Rewilding Les Fragnes

You’ve probably come across the term ‘rewilding’ as it’s a bit of a buzz word these days. And rightly so, especially in the face of climate change. This disastrous year of droughts, fires and floods seems to be hammering the message home into the even the hardest sceptic’s hard head that global warming is real and calamitous. We all need to do what we can, every single one of us, to protect planet A since there is no planet B.

Rewilding is a method of ecological restoration that is becoming increasingly crucial. Disrupting and polluting humans step back and leave an area to go back to nature. If the rewilding is successfully established then these areas need little to no intervention from people. Ecosystems and biodiversity will flourish.

At the beginning of this year we decided to rewild one of our fields. We call it Hidden Field, as it’s tucked away at the top of the small lake. It’s about a hectare or so in size. We told the farmer who takes hay cuts from our land of our intentions and he was supportive. I did, however, take the precaution of cordoning off the entrance to the field and putting up a ‘no tractors’ sign, just in case he forgot and was lured in by the sight of the grass and the possibility of creating a couple more hay bales!

So it’s been left to its own devices. The grass was never particularly lush which has enabled a host of little trees to start growing.

We’ve been helping the process by liberally scattering acorns, conkers, chestnuts, sycamore keys, apple pips, catalpa seeds and various others this autumn. I’ve also been planting some tree seedlings that Ruadhri and I have been growing over the last couple of years.

Rewilding on a grand scale requires the introduction of species of large herbivores to graze the area and keep nuisance plants down. We will have to rely on the wild deer in the area for that service. You might have noticed the animal paths criss-crossing the field in the first photo. However, they won’t tackle the endemic broom, or the brambles so we’ll have to go and cut those back by hand, at least until they become out-competed by the trees. There’s every possibility they’ll help themselves to some of my young trees of course, but I don’t think they’ll be able to eat them all! It’s a long-term project, and one whose progress I shall enjoy watching. Perhaps I’ll even get to eat an apple off this young apple tree one day!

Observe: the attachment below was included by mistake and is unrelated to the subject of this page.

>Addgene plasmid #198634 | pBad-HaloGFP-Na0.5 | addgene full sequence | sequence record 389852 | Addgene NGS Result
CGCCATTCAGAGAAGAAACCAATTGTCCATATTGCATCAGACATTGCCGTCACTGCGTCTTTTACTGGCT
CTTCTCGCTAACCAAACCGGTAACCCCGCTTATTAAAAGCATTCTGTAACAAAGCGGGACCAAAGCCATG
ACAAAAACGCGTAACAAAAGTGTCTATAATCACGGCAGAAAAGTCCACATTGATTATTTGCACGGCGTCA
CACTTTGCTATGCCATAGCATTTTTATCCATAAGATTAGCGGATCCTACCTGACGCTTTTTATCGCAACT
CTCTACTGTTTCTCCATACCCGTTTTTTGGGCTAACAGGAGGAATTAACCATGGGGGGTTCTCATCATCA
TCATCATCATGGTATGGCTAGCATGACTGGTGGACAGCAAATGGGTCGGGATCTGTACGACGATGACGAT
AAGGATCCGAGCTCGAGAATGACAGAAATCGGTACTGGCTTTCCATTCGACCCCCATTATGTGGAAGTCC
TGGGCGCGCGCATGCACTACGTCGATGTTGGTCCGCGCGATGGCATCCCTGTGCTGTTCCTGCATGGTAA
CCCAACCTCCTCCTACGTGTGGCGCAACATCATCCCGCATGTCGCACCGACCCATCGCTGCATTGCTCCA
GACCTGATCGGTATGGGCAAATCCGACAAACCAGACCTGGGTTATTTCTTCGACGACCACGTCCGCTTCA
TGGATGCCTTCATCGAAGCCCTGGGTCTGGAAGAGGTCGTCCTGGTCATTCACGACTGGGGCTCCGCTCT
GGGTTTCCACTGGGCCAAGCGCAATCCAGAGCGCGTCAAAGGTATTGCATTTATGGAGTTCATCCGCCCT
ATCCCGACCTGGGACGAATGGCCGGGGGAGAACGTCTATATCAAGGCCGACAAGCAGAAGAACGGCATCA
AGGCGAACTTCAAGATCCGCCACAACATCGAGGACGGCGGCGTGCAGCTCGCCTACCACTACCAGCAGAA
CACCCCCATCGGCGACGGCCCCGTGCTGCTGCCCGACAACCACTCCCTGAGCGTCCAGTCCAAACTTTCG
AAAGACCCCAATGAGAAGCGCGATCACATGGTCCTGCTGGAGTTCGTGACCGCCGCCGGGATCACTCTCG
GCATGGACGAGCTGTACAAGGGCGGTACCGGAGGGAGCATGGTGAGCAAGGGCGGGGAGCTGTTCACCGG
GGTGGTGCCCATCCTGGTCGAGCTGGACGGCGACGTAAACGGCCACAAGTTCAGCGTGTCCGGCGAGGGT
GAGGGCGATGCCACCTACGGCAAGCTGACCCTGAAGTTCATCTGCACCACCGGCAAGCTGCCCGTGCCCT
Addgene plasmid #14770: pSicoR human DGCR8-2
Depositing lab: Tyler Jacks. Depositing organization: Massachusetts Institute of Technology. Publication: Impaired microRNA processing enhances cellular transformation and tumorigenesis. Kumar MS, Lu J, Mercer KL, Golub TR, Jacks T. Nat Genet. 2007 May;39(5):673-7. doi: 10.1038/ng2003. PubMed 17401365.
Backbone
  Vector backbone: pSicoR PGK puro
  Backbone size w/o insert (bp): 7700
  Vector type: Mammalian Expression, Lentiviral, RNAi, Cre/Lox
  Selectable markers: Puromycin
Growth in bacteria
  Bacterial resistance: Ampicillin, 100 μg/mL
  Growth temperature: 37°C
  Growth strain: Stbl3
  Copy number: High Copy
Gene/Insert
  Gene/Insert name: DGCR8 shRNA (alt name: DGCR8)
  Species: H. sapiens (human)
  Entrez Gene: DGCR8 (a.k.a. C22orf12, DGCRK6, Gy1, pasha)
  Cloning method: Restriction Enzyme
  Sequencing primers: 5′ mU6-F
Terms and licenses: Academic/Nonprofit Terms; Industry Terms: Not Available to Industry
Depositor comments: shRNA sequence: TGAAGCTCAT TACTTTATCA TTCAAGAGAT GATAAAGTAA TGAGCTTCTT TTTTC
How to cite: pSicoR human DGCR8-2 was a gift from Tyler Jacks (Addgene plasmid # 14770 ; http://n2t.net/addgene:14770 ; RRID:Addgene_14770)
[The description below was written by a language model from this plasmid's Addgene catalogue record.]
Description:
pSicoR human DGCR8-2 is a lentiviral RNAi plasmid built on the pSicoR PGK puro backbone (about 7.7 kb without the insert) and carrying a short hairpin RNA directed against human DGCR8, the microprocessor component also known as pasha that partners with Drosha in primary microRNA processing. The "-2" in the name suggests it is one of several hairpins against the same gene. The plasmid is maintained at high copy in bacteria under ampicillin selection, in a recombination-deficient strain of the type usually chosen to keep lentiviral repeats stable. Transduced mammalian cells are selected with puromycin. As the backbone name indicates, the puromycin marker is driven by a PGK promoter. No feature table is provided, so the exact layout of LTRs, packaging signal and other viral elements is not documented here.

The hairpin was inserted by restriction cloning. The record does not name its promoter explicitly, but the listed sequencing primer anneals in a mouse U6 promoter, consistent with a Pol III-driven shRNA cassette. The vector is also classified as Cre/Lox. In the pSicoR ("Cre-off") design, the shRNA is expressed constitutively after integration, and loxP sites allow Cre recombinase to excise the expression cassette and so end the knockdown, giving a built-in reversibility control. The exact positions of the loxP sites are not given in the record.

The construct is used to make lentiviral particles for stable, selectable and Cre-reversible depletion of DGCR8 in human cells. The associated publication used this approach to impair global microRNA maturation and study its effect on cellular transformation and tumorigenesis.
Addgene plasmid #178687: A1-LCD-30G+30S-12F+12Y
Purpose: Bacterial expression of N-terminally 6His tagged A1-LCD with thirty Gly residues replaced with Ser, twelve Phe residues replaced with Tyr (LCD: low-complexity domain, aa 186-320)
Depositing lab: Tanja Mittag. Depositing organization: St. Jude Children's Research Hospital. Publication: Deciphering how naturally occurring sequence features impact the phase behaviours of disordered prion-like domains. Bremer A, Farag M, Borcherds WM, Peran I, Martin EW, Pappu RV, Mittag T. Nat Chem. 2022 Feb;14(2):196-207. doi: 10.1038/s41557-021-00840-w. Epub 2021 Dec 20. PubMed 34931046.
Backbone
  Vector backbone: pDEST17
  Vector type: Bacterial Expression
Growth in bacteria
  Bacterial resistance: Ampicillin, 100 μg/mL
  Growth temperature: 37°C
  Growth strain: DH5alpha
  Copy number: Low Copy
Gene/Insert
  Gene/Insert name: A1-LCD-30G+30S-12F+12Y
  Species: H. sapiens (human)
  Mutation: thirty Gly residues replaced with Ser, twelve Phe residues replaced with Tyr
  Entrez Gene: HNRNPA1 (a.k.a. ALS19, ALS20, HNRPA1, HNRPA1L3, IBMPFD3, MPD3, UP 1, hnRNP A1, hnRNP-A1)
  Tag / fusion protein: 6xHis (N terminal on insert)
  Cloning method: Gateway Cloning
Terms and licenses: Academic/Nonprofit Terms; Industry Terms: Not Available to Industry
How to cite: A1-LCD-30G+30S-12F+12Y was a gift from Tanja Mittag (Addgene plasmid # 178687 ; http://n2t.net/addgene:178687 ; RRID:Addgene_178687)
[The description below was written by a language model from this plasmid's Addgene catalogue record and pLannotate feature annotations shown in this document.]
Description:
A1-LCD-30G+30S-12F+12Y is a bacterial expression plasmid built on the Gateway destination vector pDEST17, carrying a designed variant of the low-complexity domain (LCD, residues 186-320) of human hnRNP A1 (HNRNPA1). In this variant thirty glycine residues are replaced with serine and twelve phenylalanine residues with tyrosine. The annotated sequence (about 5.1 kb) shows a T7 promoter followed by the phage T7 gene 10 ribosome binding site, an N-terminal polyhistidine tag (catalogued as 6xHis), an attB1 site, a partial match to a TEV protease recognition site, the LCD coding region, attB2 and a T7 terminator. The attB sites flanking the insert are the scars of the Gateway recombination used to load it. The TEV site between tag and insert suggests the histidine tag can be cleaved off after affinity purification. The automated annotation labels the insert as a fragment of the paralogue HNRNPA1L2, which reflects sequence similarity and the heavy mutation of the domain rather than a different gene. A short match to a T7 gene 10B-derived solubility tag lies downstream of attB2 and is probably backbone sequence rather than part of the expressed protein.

We’re also rewilding a strip of land about ten metres wide at the edge of one of the hayfields, and we already have two small rewilded areas: one used to be part of the pig field, and the other is the old alpaca field we fenced off many years ago. Those latter areas are packed with trees now, mainly willow but other species are poking through and providing habitat for birds, insects and small mammals. They’re always welcome at Les Fragnes.